FDA Warning: The presence of heavy metals in some Ayurvedic products makes them potentially harmful. Studies have found detectable levels of lead, mercury, and arsenic. Labeled as "Indian" or "South Asian," these products are sold online and in stores. The Food and Drug Administration (FDA) does not review or approve Ayurvedic products, which can be especially harmful to children. For more information, read the FDA's warning.

Ayurveda, the ancient healing system of India, is one of the great healing traditions of the world. Like traditional Chinese medicine, with which it has many historical connections, Ayurveda is a holistic medical system grounded in a comprehensive philosophical/spiritual view of life.

Ayurvedic treatment is highly individualized and incorporates a wide range of methods, including dietary changes, herbal therapy, exercise, massage, meditation, and numerous special procedures such as cleansing of the nasal passages. Although the scientific base for Ayurveda is not yet strong, some of its methods have undergone meaningful scientific evaluation, and worldwide interest continues to increase.

The roots of Ayurveda lie in the ancient Sankhya school of Indian philosophy, developed many thousands of years ago. The first major classic of Ayurveda, the Caraka Samhita, was written between the second and fourth centuries BC, but it is believed to be based on a much older oral tradition.1 This text sets out all the fundamental principles of Ayurveda but concentrates most of its attention on digestion (described as internal fire, or agni). Another early classic, the Susruta Samhita, focuses on surgical techniques. The Astanga Hridayam, written in about 500 AD, sets out most of the detailed principles of Ayurveda, including the dosha and subdosha. (See The Principles of Ayurveda for more information.)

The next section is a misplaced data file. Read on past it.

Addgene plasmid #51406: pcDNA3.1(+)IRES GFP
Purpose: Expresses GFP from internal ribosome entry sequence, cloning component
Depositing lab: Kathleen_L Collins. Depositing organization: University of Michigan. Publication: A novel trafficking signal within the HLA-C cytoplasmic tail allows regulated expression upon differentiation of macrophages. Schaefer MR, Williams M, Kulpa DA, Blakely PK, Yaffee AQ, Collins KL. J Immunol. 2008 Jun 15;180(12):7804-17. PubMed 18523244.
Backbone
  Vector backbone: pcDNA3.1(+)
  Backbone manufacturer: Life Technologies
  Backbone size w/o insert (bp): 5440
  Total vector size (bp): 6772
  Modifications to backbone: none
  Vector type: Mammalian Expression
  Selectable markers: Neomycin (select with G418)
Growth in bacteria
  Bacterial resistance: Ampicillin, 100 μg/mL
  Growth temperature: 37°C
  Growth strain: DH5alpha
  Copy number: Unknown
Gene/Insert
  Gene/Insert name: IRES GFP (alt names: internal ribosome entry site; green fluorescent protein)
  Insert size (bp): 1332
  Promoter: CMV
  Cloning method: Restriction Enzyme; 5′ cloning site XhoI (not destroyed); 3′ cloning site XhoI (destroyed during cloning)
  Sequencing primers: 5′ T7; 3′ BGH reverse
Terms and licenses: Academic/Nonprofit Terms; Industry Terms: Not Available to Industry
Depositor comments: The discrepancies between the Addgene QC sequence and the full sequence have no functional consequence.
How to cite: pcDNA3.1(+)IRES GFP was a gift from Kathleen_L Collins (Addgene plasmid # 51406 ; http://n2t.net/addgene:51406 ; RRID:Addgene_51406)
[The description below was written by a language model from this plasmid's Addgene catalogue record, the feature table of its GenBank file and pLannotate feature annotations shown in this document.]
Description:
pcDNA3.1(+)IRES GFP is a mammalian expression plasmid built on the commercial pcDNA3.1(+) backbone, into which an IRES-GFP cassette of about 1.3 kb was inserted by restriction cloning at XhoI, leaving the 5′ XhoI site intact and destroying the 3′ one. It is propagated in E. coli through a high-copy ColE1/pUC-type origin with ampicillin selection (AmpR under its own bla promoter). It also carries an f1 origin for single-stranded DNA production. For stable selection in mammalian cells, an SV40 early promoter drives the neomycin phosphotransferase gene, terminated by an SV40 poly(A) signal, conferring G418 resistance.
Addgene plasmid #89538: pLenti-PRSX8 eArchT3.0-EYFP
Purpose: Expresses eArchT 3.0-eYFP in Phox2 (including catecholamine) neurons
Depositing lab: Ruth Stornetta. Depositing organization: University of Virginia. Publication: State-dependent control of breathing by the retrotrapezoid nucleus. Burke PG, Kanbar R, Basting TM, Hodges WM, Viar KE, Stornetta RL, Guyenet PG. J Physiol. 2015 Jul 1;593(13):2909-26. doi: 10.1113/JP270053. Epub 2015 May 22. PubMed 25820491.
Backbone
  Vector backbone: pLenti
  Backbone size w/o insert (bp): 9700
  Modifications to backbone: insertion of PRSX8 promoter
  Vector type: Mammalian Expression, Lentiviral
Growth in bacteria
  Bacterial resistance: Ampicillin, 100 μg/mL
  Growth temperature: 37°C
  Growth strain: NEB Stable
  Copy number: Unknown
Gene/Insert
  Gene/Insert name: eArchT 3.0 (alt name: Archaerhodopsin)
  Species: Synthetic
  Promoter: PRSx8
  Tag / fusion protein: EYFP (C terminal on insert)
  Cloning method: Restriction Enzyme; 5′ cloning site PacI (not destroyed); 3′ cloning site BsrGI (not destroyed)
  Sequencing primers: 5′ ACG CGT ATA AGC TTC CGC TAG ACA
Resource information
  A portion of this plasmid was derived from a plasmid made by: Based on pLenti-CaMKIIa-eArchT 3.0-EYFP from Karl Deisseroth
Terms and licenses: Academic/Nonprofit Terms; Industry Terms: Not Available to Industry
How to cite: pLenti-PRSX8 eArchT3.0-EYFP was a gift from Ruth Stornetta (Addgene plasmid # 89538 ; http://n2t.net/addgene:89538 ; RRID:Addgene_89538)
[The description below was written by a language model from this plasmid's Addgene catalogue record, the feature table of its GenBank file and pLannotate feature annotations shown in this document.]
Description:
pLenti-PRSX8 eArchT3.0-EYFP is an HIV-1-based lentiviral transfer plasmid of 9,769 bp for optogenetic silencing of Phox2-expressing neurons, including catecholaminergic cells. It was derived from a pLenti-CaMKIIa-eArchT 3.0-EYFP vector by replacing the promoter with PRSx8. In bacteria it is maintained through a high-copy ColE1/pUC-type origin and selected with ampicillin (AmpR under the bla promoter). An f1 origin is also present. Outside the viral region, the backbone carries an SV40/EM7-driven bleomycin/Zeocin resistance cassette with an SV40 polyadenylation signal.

Ayurvedic thinking exerted a strong influence during the formation of traditional Chinese medicine, which in turn influenced Ayurveda’s further development. The Ayurvedic technique of pulse-taking may have been derived from Chinese medical theory. Furthermore, translations of Ayurvedic texts influenced Islamic and European medicine.

In modern India, Ayurveda is one of three widely available forms of medicine, along with homeopathy and conventional medicine. It has become increasingly popular in the West as well, largely through the work of Deepak Chopra, Vasant Lad, and Maharishi Mahesh Yogi (the founder of transcendental meditation, or TM).